Boeing Co. won U.S. approval to sell its first jetliners to Iran in almost 40 years, paving the way for the biggest business transaction between the two nations since the 1979 Islamic Revolution and the U.S. hostage crisis.

The U.S. Treasury Department granted licenses to Boeing and Airbus Group SE on Wednesday for the first of a flurry of aircraft orders that Iran is counting on to upgrade an aging fleet. Airbus won approval to export the first 17 jets in a $27 billion transaction announced in January as economic sanctions were eased. Boeing is still finalizing terms to provide as many as 109 jets to Iran Air, the Chicago-based planemaker said in an e-mailed statement.

“It removes some uncertainty,” Howard Rubel, an analyst at Jefferies, said of Boeing’s license. “It says that commerce is important and commerce builds bridges. It is also a pathfinder for other people that may want to do business with Iran over time.”

 Boeing’s last airplane deliveries to Iran consisted of 747 jumbos that arrived in 1977, two years before the revolution, according to the company’s website. The Islamic Republic’s flag carrier would add more of the iconic, humpbacked 747s, as well as 777 and upgraded 777X wide-body jets under a $17.6 billion order for 80 Boeing aircraft. The U.S. manufacturer is also helping Iran Air line up another 29 planes from leasing companies.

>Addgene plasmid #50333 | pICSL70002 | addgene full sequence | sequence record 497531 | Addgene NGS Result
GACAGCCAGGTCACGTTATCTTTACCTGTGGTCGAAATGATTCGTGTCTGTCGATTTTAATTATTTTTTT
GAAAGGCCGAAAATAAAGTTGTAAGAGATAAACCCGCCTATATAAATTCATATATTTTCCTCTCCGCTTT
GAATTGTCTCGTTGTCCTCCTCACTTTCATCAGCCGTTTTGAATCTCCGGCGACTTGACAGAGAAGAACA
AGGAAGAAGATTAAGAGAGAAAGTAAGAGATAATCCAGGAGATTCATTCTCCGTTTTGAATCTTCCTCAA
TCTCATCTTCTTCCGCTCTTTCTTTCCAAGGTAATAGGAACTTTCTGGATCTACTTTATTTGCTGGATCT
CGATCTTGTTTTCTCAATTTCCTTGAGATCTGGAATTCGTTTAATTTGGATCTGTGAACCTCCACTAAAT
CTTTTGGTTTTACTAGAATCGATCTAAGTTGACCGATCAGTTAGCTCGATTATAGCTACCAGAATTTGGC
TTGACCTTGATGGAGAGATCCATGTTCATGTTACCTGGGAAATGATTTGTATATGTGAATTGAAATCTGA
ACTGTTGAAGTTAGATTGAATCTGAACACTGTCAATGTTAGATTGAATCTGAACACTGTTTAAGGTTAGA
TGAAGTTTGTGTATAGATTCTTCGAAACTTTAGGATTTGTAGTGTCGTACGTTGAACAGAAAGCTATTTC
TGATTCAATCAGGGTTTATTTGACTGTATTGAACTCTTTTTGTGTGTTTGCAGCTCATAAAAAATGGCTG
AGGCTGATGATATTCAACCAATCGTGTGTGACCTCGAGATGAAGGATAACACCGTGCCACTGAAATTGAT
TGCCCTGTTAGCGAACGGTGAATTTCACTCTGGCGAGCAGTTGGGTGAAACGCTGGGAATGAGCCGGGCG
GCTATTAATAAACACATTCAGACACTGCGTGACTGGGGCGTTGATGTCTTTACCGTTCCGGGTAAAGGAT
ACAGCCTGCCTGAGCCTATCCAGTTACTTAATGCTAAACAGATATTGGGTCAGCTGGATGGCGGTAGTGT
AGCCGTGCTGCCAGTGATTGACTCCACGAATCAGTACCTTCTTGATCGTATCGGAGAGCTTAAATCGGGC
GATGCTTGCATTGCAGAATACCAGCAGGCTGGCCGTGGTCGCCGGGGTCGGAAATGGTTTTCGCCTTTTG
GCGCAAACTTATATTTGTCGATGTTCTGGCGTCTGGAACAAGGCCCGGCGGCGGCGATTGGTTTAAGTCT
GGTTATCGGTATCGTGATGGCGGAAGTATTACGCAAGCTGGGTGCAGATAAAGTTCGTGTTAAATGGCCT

“Any final sales agreement would have to adhere to the license we’ve been issued,” Mark Sklar, a spokesman for Boeing, said by e-mail.

Vintage Fleet

Boeing rose on the news, advancing 2.2 percent to $130.56 at the close in New York, tied for the biggest gain on the Dow Jones Industrial Average.

The company faces risks and uncertain rewards as it vies with Airbus to replace Iran’s museum-vintage fleet. Congressional opponents have vowed to block the exports. Boeing may also need to leave wiggle room to back out of any potential orders if the next U.S. president decides to reinstate sanctions.

There’s also no assurance that all the orders will materialize, given the uncertain finances of Iranian airlines and competition from their Persian Gulf counterparts.

Opponents of the Boeing deal pointed out that the Treasury imposed sanctions on Iran Air in 2011 for using passenger and cargo planes to transport rockets and missiles to places such as Syria, sometimes disguised as medicine or spare parts. At other times, members of Iran’s Revolutionary Guards took control of flights carrying sensitive cargo. Those restrictions were lifted after an international nuclear agreement was signed in July 2015.